It’s fair to say that Scott Morrison hasn’t had a lot of good news in the seven months since he became Liberal Party leader and prime minister. So while his party’s win in yesterday’s New South Wales election is the best thing to happen to him in that time, that’s clearing quite a low bar.
Nonetheless, a win is a win. If the Liberals had lost government yesterday, it would have been a (further) serious blow to morale at federal level. And if, as I suggested in Thursday’s preview, they had suffered a large swing but managed to hang on, that might have been even worse.
In fact, Gladys Berejiklian’s government has held the adverse swing to somewhere between two and three per cent. It looks like finishing with 48 seats (35 Liberal and 13 National), down four, against 36 Labor (up two) and three each for Greens (unchanged), Shooters (up two) and independents (unchanged).
(A small number of seats are still in some doubt. The best place to follow late counting is Kevin Bonham’s site.)
That’s no landslide, but for a two-term government it’s pretty good – it’s the first Coalition government to win a third term in New South Wales since 1971. It’s also noticeably better than the opinion polls had predicted. And it makes Berejiklian only the third woman (and the first Liberal woman) to win a state election anywhere in Australia.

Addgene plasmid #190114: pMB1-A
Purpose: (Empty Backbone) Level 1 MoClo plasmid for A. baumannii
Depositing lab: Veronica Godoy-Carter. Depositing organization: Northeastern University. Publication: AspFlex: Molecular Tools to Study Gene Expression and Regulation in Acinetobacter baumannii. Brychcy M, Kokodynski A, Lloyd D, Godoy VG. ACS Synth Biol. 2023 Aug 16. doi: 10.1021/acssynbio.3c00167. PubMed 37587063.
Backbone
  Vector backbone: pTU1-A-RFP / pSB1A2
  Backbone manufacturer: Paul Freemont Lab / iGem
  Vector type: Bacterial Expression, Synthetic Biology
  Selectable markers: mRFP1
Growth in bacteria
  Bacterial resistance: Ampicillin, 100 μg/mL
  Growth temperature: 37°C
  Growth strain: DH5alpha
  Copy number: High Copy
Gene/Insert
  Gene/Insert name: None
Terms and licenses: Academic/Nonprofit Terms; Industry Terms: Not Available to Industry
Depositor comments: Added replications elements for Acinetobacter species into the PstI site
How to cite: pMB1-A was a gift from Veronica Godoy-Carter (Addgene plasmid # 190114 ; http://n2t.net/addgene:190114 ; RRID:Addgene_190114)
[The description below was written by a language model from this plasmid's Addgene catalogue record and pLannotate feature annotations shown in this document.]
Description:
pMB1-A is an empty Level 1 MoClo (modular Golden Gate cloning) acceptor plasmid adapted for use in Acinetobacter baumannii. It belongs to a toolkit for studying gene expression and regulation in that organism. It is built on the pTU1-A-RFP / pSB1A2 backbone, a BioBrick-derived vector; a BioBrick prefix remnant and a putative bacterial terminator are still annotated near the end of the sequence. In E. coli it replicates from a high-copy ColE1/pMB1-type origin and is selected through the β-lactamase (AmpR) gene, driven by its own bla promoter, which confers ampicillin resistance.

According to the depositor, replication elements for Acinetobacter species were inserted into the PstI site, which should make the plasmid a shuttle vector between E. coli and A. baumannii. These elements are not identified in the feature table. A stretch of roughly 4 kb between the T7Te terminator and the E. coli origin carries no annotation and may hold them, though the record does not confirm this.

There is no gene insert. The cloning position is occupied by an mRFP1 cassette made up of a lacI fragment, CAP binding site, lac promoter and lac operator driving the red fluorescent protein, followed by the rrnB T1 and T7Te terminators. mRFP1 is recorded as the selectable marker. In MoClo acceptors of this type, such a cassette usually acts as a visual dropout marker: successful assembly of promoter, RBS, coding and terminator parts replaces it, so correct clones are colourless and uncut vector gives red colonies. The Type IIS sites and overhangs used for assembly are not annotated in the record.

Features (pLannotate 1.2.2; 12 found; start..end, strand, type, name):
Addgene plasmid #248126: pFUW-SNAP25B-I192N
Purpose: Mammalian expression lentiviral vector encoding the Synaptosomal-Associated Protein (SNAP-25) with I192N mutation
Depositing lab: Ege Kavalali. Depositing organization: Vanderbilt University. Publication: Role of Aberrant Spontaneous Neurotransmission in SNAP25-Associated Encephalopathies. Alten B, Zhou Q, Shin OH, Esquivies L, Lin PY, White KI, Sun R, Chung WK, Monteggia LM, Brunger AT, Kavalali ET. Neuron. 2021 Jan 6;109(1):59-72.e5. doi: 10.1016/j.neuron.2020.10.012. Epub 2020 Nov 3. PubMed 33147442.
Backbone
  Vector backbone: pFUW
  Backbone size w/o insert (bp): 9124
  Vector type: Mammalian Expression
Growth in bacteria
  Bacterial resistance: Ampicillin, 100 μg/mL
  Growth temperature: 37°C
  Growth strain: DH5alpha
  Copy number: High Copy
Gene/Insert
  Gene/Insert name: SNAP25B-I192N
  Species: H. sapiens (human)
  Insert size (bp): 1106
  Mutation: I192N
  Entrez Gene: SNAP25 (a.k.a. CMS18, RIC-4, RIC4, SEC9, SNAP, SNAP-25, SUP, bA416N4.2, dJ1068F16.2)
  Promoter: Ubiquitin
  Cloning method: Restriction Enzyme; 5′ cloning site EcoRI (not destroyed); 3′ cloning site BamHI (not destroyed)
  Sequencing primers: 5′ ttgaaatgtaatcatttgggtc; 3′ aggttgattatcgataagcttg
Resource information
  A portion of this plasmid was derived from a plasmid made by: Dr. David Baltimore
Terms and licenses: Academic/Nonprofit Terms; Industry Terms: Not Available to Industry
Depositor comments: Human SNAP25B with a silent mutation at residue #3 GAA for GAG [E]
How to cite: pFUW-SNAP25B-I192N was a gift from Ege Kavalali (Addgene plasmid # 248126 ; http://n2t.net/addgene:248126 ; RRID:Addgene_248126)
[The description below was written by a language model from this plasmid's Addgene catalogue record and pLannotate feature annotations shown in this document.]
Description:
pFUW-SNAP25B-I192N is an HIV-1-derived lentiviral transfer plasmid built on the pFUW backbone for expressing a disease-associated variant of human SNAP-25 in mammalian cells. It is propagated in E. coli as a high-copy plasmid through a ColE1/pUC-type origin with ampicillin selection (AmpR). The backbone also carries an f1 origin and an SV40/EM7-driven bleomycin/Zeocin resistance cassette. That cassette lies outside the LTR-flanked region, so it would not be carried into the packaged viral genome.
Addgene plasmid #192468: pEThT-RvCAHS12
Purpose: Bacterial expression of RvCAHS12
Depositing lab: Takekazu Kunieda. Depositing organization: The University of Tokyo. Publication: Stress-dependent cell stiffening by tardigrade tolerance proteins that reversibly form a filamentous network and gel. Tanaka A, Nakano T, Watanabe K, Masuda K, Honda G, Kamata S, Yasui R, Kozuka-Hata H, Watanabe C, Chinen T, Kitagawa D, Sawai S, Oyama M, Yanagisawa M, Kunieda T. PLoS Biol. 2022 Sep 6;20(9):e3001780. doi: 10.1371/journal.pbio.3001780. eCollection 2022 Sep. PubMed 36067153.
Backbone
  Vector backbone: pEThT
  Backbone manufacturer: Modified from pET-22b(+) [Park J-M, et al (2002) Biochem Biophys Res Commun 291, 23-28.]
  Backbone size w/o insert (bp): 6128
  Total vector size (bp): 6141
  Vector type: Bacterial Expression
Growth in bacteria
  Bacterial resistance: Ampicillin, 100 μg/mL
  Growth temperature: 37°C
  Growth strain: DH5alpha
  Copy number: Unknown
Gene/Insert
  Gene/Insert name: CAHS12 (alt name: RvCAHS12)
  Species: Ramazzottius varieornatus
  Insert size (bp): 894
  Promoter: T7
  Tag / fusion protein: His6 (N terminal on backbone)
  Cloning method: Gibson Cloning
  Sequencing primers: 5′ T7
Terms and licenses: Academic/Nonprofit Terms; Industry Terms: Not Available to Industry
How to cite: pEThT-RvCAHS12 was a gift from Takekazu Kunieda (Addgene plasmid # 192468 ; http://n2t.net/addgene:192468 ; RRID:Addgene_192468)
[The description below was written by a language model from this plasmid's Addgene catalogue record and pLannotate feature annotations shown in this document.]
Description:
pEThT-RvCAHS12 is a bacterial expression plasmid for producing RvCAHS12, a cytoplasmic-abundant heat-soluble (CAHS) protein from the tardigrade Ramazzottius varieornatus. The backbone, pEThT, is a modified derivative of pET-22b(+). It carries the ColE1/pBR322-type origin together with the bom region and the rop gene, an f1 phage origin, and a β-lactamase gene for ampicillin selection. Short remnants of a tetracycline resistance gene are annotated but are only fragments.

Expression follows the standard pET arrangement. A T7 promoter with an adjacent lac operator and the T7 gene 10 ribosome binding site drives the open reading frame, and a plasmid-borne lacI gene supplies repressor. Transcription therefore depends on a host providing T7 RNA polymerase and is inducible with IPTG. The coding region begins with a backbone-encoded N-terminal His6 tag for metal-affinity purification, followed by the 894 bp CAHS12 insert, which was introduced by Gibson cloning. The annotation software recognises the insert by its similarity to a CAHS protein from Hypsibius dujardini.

So why do I say it’s not that great an omen for the Morrison government?
Well, compare last November’s election in Victoria. There, the federal leadership change was admitted on all sides to be an important issue. More to the point, the Victorian Liberals were following Canberra’s script: running on racial issues, scaremongering about crime and denying the need for action on climate change.
Like Victoria, the federal election will be, at least to some extent, a referendum on right-wing populism. It played very badly in Victoria, and on current indications it’s not going to do too well federally either.
But New South Wales wasn’t like that. The Berejiklian government tried to distance itself from its federal counterparts on race and climate. It ostentatiously refused to deal with the Shooters. And its opposition, in the time-honored fashion of the New South Wales ALP, led from the right, with its leader captured on tape complaining about Chinese immigration.
Optics matter. New South Wales pitted a woman from an immigrant background against a very conventional white male. The federal election, however, will be a contest between two conventional white males.
So I don’t think Morrison can take much comfort from yesterday. He also doesn’t have Berejiklian’s margin for error. A two per cent swing would cost him three seats in New South Wales, and repeated nationwide it would be more than enough to put Labor in government.
To counter the apparently inevitable losses in Victoria and Western Australia, what Morrison really needs is a swing in his favor in New South Wales, where there are three or four possibly vulnerable Labor seats. Yesterday’s result makes that slightly more imaginable, but it’s still a long shot.